Views expressed in opinion columns are the author’s own.
Montgomery County is one of the wealthiest counties in Maryland. Of course, much of the wealth in both Montgomery County and the state of Maryland is concentrated in the hands of a few, thanks to income inequality. And there are few places in Montgomery County where inequality is more apparent than its numerous country clubs.
These exclusive and cost-prohibitive clubs, such as the Chevy Chase Club, play host to Washington, D.C.’s elite, including the likes of Supreme Court Justices Brett Kavanaugh and John Roberts. In 2017, the Chevy Chase Club carried a $92,000 initiation fee and an annual membership fee of $9,000.
On top of the fact that membership is out of reach for the majority of Montgomery County residents, the club has a legacy of discrimination. The club had no Jewish or black members, save for a select few members of the diplomatic corps, as recently as 1976, according to a New York Times report.
Anyone who is familiar with the American justice system’s less-than-punitive treatment of wealthy white men will not be shocked to find out that in 1965, Maryland passed a tax exemption for certain country clubs with a policy of nondiscrimination.
The exemption allows private country club and privately-owned public golf course land to be taxed at $1,000 per acre — lowered in 2002 from $5,000 an acre — rather than at market value. It was passed to preserve open spaces in suburban areas from being developed and has resulted in huge losses of tax revenue for the county.
This tax exemption is essentially a reward for these exclusive clubs to do the bare minimum in extending their membership to all who can afford it. Furthermore, it represents an outdated approach to land use policy. Higher-density development is favored by many urban planners now, as it is more affordable and better for the environment than suburban sprawl, a relic of the postwar era.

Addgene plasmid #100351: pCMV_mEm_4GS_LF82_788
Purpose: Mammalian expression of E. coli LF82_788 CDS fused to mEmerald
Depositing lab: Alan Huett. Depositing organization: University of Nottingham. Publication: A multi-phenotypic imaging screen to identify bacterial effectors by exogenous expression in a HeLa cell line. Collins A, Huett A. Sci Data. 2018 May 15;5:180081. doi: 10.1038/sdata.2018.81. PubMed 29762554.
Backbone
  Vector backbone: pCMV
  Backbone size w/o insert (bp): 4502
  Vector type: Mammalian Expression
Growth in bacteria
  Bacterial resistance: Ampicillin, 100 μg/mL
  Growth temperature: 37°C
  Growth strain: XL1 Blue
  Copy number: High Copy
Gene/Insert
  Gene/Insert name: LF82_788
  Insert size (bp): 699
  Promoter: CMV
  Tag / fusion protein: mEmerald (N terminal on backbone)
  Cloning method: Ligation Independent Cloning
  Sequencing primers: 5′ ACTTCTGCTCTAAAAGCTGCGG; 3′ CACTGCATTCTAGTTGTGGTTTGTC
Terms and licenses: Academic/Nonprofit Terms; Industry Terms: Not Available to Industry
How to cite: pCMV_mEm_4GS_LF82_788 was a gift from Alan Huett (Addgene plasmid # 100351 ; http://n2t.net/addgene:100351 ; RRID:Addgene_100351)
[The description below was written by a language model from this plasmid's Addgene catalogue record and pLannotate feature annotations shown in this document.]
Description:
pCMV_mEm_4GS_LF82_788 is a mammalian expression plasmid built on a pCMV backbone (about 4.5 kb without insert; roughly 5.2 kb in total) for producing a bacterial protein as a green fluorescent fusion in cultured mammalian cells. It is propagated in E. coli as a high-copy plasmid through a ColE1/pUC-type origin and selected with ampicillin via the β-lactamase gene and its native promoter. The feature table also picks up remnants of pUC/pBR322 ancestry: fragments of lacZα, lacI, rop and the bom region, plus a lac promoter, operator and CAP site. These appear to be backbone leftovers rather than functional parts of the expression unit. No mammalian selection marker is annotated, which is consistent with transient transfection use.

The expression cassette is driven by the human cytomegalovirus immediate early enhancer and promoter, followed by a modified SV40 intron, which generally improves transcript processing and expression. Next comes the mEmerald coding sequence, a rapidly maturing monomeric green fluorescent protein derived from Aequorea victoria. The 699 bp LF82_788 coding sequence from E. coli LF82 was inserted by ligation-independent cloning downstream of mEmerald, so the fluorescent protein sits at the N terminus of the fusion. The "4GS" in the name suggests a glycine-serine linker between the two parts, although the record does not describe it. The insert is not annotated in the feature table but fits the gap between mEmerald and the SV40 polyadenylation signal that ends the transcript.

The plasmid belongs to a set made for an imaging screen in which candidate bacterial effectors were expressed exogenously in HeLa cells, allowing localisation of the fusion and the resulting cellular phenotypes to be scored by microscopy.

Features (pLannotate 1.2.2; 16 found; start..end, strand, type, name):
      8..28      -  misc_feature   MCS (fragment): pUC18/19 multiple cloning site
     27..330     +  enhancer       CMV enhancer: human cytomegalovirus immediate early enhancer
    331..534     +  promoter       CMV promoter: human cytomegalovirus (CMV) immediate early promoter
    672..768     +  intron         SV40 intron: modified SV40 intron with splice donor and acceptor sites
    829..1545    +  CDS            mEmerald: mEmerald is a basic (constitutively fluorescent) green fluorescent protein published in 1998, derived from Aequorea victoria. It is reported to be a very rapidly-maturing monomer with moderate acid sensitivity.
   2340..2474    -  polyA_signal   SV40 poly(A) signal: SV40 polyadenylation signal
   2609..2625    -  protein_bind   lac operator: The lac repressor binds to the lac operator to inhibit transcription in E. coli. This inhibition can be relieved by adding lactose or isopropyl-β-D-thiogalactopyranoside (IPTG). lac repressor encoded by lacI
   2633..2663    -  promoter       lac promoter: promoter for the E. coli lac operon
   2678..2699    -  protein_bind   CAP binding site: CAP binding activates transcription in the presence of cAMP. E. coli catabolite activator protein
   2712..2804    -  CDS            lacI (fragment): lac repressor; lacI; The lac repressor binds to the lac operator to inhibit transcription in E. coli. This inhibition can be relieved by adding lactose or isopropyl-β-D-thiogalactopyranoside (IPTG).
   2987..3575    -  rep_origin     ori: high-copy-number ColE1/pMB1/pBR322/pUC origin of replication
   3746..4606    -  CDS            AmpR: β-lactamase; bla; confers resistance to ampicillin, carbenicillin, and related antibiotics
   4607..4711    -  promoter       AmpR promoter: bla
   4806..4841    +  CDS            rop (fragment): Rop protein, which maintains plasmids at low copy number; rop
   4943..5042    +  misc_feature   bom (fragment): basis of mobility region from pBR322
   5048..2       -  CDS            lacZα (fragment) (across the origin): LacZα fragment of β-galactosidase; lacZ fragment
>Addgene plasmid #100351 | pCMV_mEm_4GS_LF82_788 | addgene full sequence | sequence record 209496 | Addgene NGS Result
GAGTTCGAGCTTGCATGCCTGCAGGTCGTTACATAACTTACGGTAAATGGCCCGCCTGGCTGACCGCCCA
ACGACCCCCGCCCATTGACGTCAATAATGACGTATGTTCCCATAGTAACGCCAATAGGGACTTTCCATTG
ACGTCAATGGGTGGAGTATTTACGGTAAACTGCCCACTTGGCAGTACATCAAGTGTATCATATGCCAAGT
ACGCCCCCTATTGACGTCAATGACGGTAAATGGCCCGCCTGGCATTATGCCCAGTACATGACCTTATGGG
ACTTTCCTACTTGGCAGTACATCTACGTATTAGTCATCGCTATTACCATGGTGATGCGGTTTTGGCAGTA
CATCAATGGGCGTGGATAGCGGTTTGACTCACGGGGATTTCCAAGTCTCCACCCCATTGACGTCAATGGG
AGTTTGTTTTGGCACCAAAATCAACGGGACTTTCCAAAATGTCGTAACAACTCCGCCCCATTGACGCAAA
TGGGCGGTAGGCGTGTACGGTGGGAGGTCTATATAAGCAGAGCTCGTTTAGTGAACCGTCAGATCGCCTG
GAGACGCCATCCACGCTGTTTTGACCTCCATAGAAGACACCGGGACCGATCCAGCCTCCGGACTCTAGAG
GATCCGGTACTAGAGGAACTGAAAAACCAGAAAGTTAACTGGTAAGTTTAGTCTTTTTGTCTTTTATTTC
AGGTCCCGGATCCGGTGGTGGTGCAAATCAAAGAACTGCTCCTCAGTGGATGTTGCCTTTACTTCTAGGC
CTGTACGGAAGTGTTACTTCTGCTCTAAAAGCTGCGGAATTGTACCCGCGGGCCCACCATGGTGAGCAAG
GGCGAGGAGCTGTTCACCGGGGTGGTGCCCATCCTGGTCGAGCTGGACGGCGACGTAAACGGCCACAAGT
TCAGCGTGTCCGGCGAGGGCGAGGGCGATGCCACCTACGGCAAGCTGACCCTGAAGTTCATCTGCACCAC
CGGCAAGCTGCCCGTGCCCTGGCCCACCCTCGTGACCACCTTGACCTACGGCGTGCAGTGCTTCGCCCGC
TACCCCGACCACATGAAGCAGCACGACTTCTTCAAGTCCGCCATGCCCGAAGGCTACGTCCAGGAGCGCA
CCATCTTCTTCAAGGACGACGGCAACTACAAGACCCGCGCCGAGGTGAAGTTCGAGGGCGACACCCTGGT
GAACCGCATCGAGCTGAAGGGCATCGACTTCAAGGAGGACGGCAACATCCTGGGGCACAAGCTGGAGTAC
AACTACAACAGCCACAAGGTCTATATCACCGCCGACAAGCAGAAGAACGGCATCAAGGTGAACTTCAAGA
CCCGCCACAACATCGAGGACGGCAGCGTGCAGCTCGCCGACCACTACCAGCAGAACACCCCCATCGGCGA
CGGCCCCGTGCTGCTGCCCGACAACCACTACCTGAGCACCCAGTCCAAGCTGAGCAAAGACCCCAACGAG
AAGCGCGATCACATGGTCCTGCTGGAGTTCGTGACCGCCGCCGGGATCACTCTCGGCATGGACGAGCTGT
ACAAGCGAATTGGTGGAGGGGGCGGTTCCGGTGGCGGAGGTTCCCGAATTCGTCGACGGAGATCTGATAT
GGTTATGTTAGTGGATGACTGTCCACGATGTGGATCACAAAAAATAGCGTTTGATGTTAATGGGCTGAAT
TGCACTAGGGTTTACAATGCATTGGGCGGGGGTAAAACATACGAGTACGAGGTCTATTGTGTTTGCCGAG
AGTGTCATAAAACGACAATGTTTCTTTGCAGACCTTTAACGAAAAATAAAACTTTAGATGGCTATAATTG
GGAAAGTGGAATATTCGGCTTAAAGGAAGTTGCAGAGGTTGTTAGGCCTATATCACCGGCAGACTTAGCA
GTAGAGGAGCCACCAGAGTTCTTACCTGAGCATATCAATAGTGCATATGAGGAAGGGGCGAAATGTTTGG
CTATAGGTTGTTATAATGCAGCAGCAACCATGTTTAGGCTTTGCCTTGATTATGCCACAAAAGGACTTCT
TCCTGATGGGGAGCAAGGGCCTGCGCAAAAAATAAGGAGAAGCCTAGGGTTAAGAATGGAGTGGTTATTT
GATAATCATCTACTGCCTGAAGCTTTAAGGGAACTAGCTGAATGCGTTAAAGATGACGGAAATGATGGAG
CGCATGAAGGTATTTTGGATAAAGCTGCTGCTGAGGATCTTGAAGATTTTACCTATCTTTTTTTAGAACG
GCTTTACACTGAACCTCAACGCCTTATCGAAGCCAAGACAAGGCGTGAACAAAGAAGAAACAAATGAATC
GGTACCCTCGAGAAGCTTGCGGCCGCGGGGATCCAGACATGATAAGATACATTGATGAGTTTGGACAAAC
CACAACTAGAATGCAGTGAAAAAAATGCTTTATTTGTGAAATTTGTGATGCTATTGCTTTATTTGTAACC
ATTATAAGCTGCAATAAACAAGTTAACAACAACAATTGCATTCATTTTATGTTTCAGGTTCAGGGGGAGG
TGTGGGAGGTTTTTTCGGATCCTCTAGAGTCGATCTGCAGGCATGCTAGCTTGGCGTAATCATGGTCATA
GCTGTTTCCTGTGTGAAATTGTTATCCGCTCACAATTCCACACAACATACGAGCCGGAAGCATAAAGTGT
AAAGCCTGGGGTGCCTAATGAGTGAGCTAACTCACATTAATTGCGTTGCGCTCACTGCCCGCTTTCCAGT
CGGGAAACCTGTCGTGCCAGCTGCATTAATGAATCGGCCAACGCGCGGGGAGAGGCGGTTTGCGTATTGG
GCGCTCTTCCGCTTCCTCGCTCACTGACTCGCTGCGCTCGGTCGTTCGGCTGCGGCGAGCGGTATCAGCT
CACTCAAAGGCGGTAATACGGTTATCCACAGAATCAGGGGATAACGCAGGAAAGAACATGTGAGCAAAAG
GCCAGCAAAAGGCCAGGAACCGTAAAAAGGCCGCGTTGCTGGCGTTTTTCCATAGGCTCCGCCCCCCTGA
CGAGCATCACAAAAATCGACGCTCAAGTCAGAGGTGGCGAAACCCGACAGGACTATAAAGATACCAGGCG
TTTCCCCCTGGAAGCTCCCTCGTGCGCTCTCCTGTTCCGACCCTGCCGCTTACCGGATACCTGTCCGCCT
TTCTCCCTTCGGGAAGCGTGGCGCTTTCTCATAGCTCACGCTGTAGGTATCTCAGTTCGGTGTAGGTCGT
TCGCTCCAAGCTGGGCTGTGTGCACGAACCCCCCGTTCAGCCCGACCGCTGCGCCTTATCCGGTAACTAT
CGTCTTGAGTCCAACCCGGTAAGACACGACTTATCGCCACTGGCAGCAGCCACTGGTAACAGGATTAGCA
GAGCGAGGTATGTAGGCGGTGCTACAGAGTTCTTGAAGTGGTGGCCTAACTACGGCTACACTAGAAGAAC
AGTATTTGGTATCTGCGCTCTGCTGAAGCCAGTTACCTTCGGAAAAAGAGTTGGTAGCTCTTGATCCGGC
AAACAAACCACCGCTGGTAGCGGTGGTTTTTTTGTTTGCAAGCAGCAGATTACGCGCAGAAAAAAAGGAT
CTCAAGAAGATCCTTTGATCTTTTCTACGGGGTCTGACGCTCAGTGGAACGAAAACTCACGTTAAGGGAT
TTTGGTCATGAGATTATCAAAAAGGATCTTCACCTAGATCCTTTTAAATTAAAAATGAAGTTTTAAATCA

Affordable housing is in extremely short supply in Montgomery County, and it no longer makes sense to subsidize wide swaths of land for Maryland’s wealthy elite to play golf. Average Marylanders receive no benefit from these subsidized golf courses, which do no favors for the environment, requiring enormous amounts of water and extensive use of pesticides and herbicides.
Thankfully, state Del. David Moon (D-Takoma Park) intends to end this exemption. A bill that would have done so failed in the 2018 session, after heavy lobbying from the Maryland Coalition of Concerned Clubs. This organization is headed by former Maryland state Sen. P.J. Hogan, who authored the legislation to increase the subsidy in 2002.
Moon plans to reintroduce a modified version in the upcoming legislative session. He estimates the market level assessment and taxation of country club property has led to a $10 million annual loss in revenue for Montgomery County since current exemptions were adopted in 2002.
There is no reason to continue rewarding wealthy country clubs for doing the bare minimum. At a time when Montgomery County is experiencing budget shortfalls that disproportionately hurt low-income residents, it’s unforgivable to subsidize the weekend pastimes of the obscenely wealthy. Moon’s bill could be much tougher on the wealthy elite of Montgomery County, but given the money and power of the country club lobby, it will have to do for now.
Emily Maurer is a junior environmental policy major. She can be reached at email@example.com.